Monday, 29 August 2011

Housing policy

I've been using today as a catch up on various council matters including ensuring I'm as briefed as possible on various issues.

Some of those are very local and some are not yet public.  However two very useful papers I've been reading are from the Joseph Rowentree Foundation, one a response to Labour's policy review - but of interest regardless of political party, and one focusing on what young people want from housing, which certainly rings a bell with my own and many of my friends experiences.  Hat tip to @ for setting me on to them.

P77 of the first report mentions some key differences between the English private rented sector and  four countries that traditionally have had larger private rented sectors, something that is increasing in England now, and is of particular concern to Reading as a quarter of households in Reading as renting privately:

"In the larger private rented sector countries, measures to support the sector have been in place for several decades.
• There is a broader demand base in other countries – both from low- and high-income households.
• There is no long-term security of tenure in England (although security is relatively short in the USA and Australia).
• Rent increases are subject to legislative limits in France and Germany.
• Individual investors benefit from depreciation allowances in the other four countries.
• Losses on current rental income can be set against other income for tax purposes in the other four countries.
• Capital gains taxation encourages long-term holdings of property in the other countries.
• As a result of continuous (re)investment, the private rented housing stock in the other countries is more attractive and better quality than in England.
• In England there are no significant programmes to encourage the private rented sector to invest in and manage affordable housing – this contrasts with the other four countries."


I don't agree with everything in the report, including the apparent acceptance by one group of authors of the idea that social housing should be targeted at 'vulnerable' groups.  However there is a lot to mull on, and it also highlights the really complex nature of housing problems in this country.  I don't think that the current government will have made a substantial improvement in this by 2015, it's a major problem, so I think that the Labour party needs to come up with a really substantial bit of work to help improve housing for people across the country.  Meanwhile in Reading we'll be looking at a number of things we can do within the existing frameworks and bearing in mind the financial constraints on the council to support people in their homes.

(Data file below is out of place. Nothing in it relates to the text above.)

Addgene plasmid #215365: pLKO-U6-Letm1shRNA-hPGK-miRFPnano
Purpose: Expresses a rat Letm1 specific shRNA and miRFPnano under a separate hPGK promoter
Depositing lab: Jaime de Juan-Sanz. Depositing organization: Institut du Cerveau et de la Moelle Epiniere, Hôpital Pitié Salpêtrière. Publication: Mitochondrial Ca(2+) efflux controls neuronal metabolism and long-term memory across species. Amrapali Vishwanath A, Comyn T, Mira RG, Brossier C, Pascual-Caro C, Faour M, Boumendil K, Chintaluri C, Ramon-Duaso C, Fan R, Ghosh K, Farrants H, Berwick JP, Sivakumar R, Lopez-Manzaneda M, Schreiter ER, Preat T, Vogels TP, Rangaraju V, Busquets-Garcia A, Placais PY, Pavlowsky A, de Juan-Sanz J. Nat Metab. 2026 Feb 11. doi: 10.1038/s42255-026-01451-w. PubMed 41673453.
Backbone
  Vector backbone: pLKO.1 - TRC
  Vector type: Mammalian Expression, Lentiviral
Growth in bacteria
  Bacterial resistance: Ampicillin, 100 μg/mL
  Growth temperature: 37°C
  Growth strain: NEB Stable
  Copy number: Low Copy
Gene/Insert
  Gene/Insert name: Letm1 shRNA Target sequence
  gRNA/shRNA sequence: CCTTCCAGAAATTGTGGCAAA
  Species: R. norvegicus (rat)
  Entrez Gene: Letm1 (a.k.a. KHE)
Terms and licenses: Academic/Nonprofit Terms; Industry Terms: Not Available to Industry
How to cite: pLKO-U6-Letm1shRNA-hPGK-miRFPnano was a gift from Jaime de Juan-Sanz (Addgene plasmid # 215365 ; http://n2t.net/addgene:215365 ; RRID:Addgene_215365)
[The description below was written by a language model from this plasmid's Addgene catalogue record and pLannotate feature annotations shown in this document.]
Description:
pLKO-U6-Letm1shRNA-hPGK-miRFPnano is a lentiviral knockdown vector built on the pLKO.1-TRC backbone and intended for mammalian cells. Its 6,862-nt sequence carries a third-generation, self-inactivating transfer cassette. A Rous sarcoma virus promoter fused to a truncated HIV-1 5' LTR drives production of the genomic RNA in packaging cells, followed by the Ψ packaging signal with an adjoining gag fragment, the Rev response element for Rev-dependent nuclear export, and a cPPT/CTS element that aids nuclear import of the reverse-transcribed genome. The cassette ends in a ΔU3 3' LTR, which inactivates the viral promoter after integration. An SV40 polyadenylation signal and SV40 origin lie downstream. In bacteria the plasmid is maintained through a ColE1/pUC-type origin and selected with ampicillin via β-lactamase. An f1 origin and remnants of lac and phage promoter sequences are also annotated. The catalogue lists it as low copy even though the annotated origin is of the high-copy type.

One particular concern for me on this is made on P43 of the first report, makes a point that applies particularly to Housing but also to many other policy areas:
"The potential impacts of the coalition policies...are likely to produce massive changes in new housing supply, not all of which will be good news, especially for disadvantaged people who are less likely to have a voice in the localism agenda".

I'm all for localism, where it means that we get the right local solutions for local people - it's hard to imagine anyone who doesn't agree with that.  What does worry me about the localism bill as it currently stands is that it will help those who shout the loudest.  It also seems to neglect the important role that local authorities have in both ensuring that those disadvantaged are given support and the democratic mandate that they have to speak up for all local people.  I know that councillors of whatever political party see themselves as champions for their community first, and I don't think the localism bill always recognises that.  The proof of the pudding will be in the eating.

In the report on young people I was particularly concerned to see the reactions young people had to local authority housing.  I'd be interested to hear from any young people in Reading about their experiences here - I hope it's better than the national picture but I would like to hear from the horses mouths, so to speak.